Pregnant women with Type 1 diabetes will be able to access a Continuous Glucose Monitor for 12 months, which automatically alerts users if their blood sugar is high to help them control their diabetes throughout their pregnancy.
Around 2,000 women are expected to benefit from the move, which will help women with Type 1 Diabetes give birth to healthier babies who are much less likely to need intensive care treatment post-birth.
In a major expansion of the flash rollout, people with a learning disability will also now be eligible for a flash glucose monitor to help manage any type of diabetes, provided they use insulin to treat their condition. Flash works in a similar way except users check their own blood sugar levels using a mobile app.
The device, which sticks to the skin, will let women track their sugar levels 24/7 and be notified by an alarm when their blood sugar is high or low and will help to reduce hypos, which can be fatal.
‘Flash’ is the size of a £2 coin and worn on the arm removes the need for people to carry out multiple painful finger-prick checks to monitor their blood sugar levels.
There are over 250,000 people with Type 1 diabetes in England, and around 75,000 patients are already benefiting from the rapid roll out of the technology since last April.
National research has shown use of the devices can improve glucose control, wellbeing and reduction in hospital admissions.
Professor Partha Kar, NHS national speciality advisor for diabetes said: “This is a major step forward – as this novel technology can make a massive difference for those living with diabetes. The expansion will have an instant effect for pregnant women and those with a learning disability and is just one example of how the NHS is continuing to make sure patients can benefit from the latest technologies.”
Remote monitoring conditions has played a major role during the pandemic in helping people stay in control of their health and has been especially important for people with diabetes – NHS research earlier this year showed increased mortality risk for people with the condition from COVID-19.
Up to three thousand people are expected to benefit from the roll out to people with a learning disability.
Last year NHS England made flash glucose monitors available on NHS prescription. Around 75,000 have now got the device on the NHS – giving tens of thousands of patients more confidence in living with their condition and living healthier lives.
Lucy, who has type 1 diabetes for four years, found out she was pregnant last year and started using a CGM model, Lucy said: “I was aware of the risks associated with Type 1 diabetes and pregnancy and I wanted to be really proactive in taking care of mine and my baby’s health.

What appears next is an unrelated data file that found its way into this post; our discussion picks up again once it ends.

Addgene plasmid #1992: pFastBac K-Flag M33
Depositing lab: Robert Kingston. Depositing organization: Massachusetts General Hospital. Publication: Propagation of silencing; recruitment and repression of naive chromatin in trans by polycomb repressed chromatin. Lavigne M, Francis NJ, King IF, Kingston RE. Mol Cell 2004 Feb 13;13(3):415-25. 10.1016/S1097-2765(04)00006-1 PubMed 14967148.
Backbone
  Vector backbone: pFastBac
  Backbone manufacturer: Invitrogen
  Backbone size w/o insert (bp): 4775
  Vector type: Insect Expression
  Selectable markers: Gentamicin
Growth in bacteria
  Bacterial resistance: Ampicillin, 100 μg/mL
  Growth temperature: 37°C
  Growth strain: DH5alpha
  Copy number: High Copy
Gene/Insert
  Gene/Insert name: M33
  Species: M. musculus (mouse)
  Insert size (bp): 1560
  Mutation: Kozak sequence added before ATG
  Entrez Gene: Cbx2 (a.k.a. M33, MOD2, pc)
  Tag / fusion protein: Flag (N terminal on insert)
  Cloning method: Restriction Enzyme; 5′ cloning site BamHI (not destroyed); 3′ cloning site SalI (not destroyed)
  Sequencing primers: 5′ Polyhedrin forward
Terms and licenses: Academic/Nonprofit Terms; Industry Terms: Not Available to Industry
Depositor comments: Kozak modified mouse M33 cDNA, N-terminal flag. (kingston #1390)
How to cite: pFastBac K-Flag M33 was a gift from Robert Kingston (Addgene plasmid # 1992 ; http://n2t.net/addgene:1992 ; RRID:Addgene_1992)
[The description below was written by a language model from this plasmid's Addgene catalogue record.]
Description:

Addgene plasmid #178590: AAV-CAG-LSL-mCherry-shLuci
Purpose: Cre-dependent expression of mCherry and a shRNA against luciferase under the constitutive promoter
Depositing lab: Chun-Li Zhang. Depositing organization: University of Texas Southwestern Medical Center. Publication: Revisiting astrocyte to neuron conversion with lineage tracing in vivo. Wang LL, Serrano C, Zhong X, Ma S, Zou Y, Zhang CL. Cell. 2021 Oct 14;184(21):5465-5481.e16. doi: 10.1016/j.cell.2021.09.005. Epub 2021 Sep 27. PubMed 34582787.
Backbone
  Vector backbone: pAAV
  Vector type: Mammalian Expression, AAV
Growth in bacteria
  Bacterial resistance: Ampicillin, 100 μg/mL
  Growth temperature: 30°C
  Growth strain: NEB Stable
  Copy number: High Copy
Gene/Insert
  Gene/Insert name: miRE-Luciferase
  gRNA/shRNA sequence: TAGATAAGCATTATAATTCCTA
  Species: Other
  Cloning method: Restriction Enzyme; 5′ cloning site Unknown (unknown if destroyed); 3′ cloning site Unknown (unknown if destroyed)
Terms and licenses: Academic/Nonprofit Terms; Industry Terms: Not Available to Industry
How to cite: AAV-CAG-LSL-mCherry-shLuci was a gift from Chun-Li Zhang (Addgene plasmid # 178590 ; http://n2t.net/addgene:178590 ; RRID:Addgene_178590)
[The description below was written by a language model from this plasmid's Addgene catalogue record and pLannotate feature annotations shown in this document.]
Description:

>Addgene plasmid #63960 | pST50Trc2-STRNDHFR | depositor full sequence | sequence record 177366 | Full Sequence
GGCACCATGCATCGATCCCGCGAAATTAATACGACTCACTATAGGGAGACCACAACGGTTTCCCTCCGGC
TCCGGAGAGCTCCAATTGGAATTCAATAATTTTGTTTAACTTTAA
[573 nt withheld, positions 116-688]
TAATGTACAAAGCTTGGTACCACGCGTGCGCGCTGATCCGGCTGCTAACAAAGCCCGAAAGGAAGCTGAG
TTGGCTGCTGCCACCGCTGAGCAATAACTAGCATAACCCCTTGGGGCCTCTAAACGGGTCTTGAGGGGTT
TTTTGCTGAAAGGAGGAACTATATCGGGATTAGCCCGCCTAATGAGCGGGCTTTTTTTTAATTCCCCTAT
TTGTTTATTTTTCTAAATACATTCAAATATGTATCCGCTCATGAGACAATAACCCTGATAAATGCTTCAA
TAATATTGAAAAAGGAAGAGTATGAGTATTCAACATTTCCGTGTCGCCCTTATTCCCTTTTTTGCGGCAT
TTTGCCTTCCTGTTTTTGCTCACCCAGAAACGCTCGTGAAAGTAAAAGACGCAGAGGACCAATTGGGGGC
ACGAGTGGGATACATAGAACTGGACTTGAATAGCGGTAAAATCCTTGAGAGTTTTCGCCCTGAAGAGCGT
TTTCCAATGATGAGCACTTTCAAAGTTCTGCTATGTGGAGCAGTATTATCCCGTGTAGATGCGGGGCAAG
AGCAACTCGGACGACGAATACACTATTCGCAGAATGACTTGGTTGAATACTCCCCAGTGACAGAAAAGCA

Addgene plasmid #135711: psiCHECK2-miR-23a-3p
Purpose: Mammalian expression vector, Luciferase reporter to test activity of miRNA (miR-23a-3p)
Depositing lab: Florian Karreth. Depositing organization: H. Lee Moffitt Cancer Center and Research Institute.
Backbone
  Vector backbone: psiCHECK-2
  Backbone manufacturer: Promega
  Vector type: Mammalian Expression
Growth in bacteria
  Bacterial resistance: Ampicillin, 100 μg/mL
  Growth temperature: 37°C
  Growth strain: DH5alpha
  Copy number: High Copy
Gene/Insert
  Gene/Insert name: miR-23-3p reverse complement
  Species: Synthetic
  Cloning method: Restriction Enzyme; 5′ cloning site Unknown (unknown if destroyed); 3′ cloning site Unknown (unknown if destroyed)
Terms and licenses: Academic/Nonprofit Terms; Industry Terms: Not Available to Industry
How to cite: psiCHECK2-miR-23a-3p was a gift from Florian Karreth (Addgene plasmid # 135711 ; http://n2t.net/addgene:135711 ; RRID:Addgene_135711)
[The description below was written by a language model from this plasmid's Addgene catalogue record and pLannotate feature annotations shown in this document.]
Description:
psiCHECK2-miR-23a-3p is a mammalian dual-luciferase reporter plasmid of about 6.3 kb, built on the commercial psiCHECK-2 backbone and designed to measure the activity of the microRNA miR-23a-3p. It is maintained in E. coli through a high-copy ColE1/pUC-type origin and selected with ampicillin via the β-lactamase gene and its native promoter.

“There’s a few things that the NHS recommends which are great but, for me, CGM was without a doubt the thing that went above and beyond anything else in terms of really helping me to manage my blood sugars and keeping them under control during my pregnancy with Type 1 diabetes – a time when glucose levels can become even more unpredictable.”
Bradley, who has Down’s syndrome, has had Type 1 diabetes since he was 9 months old and is now prescribed a flash glucose monitor on the NHS, his Dad Clifford said: “Before Flash, Bradley’s diabetes control was not good, and he always ran very high, it meant that we had to do regular finger-prick checks which Bradley absolutely hated – so much so that he actually developed severe anxiety about his hands being touched and we had to seek help and do hand exercises with him to try to reduce his anxiety.
“I always used to say to people that Bradley’s Down’s syndrome and it’s associated conditions are hardly any bother – it’s the diabetes that has the biggest impact on our lives. At least, until we got Flash.”
Helen Kirrane, Head of Policy and Campaigns at Diabetes UK, said: “This announcement will be a huge relief to many, and is an important step towards widening access to life-enhancing technology for people with diabetes.
“We know that diabetes technology can make a big difference as people with diabetes try to manage their condition during these difficult times.
“While healthcare services remain under enormous pressure, it is wonderful to see that pregnant women and people with learning disabilities will be getting the help they need to manage their condition as well as possible from home.”
Karen Addington, UK Chief Executive of type 1 diabetes charity JDRF, said: “Type 1 diabetes can be tough to live with, and pregnant women with the condition face particular challenges. That is why we are especially pleased by this milestone, achieved in large part thanks to JDRF research that showed that CGM is cost-effective for pregnant women.”